Yes, it's that time of year: time for the drive to Union City to pick up a side of beef. Or it will be soon. I haven't heard from Melvin yet, but one of these days soon I'll get an e-mail or a call from him indicating that our beef is dry-aging and we need to decide how it should be cut.
This year we were worried that we wouldn't find anyone to share in the half a cow we wanted, but a good friend came through. He even bought a chest freezer. Well, everyone who has the money and the space ought to have a chest freezer anyway, in my opinion. It's good for more than storing a large quantity of meat, after all.
So we had a discussion about cuts of meat and so on. I know for us it was a very confusing matter the first time we had to order beef. We've learned a lot since then, though, and this year I think I'll call the meat processor myself rather than go through Melvin, the beef producer. I have a few questions.
I will probably make myself obnoxious in dispensing advice to my friend on the cooking of grass-fed beef. A slow cooker is a big help in making roasts tender and juicy--and don't even get me started on the heavenly gravy ... Our friend is a little leery of the idea of roasts, but that's only because he doesn't realize there are delicious leftovers to be used in beef barley soup, beef stew, beef pot pie, roast beef hash, and the like. Inviting friends for dinner is also a good idea. The aroma of a slow cooking pot roast is one of the most tantalizing, teasing one all afternoon and revving up one's appetite. Steaks I marinate, regardless of the cut. Even porterhouse can benefit from the flavors of a good marinade. Since we started buying grass-fed beef we've gotten used to eating our steaks a bit rarer than we used to eat them. Less cooking means more tender steaks, and we don't worry about food poisoning since the cattle are raised in healthy conditions.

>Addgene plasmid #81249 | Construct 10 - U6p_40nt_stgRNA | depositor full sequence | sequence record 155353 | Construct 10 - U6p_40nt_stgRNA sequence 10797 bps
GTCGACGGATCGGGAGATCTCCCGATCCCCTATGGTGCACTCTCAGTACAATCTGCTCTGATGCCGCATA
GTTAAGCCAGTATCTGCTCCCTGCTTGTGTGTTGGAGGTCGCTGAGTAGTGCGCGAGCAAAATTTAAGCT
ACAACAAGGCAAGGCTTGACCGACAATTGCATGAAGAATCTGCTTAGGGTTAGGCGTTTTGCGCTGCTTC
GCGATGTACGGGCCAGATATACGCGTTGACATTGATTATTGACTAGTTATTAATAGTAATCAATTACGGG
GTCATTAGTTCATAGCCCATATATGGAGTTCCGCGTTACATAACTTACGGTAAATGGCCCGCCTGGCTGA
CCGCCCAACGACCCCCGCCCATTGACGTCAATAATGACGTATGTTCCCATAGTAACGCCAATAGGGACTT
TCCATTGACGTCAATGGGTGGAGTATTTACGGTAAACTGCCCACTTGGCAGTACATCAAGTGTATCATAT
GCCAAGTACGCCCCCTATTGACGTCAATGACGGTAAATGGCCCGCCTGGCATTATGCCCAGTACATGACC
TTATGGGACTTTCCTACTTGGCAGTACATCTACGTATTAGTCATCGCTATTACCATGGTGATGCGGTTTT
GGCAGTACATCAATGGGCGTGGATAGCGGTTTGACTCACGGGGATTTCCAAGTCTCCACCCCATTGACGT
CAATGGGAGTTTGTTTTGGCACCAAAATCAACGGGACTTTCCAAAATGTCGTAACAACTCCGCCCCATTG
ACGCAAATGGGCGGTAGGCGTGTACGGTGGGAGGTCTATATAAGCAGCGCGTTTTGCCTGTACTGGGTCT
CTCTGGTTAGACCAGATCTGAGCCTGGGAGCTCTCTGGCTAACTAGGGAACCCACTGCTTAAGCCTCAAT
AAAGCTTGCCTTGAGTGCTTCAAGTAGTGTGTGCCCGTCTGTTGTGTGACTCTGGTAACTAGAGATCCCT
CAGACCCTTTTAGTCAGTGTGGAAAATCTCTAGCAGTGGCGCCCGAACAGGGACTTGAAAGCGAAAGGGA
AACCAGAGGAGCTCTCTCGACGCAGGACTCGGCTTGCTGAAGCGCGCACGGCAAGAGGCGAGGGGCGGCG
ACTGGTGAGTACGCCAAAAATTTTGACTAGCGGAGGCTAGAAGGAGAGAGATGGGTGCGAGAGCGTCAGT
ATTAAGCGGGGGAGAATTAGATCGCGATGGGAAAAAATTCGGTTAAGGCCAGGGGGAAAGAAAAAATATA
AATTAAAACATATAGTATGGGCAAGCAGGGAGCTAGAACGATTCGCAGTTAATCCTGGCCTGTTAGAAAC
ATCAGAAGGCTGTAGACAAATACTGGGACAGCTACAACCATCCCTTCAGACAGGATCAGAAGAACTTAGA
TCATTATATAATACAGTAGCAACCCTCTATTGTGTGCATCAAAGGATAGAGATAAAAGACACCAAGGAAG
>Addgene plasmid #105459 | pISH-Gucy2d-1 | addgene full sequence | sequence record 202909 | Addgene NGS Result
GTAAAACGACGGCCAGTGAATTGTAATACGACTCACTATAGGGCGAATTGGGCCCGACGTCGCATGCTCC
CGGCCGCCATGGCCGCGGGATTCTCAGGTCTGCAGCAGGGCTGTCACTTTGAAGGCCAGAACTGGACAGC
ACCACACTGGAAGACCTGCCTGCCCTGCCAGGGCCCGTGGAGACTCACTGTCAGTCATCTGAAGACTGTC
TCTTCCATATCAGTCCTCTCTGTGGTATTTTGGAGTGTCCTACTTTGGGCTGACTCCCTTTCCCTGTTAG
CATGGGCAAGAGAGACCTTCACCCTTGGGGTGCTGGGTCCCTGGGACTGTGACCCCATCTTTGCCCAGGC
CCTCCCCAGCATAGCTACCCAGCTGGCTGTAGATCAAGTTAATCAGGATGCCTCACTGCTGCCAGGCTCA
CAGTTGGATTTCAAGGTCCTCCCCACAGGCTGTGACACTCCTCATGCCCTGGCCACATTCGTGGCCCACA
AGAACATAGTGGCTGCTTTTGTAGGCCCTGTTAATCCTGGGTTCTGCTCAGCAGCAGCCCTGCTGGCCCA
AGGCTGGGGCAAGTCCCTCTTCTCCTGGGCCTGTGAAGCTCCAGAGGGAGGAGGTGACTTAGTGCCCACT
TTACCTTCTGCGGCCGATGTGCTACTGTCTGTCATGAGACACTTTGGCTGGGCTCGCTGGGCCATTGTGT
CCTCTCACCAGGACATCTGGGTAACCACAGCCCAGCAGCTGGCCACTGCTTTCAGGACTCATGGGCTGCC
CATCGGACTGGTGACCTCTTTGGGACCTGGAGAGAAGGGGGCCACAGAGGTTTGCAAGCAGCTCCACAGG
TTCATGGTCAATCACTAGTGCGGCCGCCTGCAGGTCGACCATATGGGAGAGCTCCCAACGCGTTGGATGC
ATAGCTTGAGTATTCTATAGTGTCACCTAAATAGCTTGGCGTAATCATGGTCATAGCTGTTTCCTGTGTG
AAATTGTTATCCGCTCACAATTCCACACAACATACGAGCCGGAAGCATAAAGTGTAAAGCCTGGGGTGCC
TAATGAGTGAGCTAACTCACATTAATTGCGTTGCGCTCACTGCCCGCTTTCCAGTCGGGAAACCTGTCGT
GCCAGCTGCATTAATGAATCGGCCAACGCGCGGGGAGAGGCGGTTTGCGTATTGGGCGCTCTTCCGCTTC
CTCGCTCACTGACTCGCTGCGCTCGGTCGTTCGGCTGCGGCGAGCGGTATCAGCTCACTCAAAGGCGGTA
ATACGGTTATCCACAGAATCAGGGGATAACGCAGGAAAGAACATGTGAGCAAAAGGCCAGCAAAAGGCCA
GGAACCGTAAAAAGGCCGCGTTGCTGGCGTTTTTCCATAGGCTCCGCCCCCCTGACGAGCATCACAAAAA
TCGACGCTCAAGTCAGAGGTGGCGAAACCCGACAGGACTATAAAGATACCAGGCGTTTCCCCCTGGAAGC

I am urging our friend to take the tail if we are lucky enough to get it (could be the buyer of the other half of the cow calls dibs on it). Yes, the tail is quite large, but it makes a quantity of beef broth that can be divided into useable portions which are then frozen.
It's all about getting a little different mindset, I guess, one in which large quantities aren't intimidating but rather reassuring. The chest freezer our friend bought will serve him well in dealing with broth and gravy, leftovers, and bones with meat scraps clinging to them, not just the frozen raw beef he's buying. It's a little different way of approaching things when you're used to picking up a couple of meals' worth of meat at the market, but it doesn't take long to get used to it. A little planning, a little forethought, a willingness to inventory the freezer occasionally, and you're all set.
We're looking forward to the trip, to seeing Melvin, to eating at the local restaurant crammed with the regulars. And to another year of eating beef that's humanely raised and is actually good for us.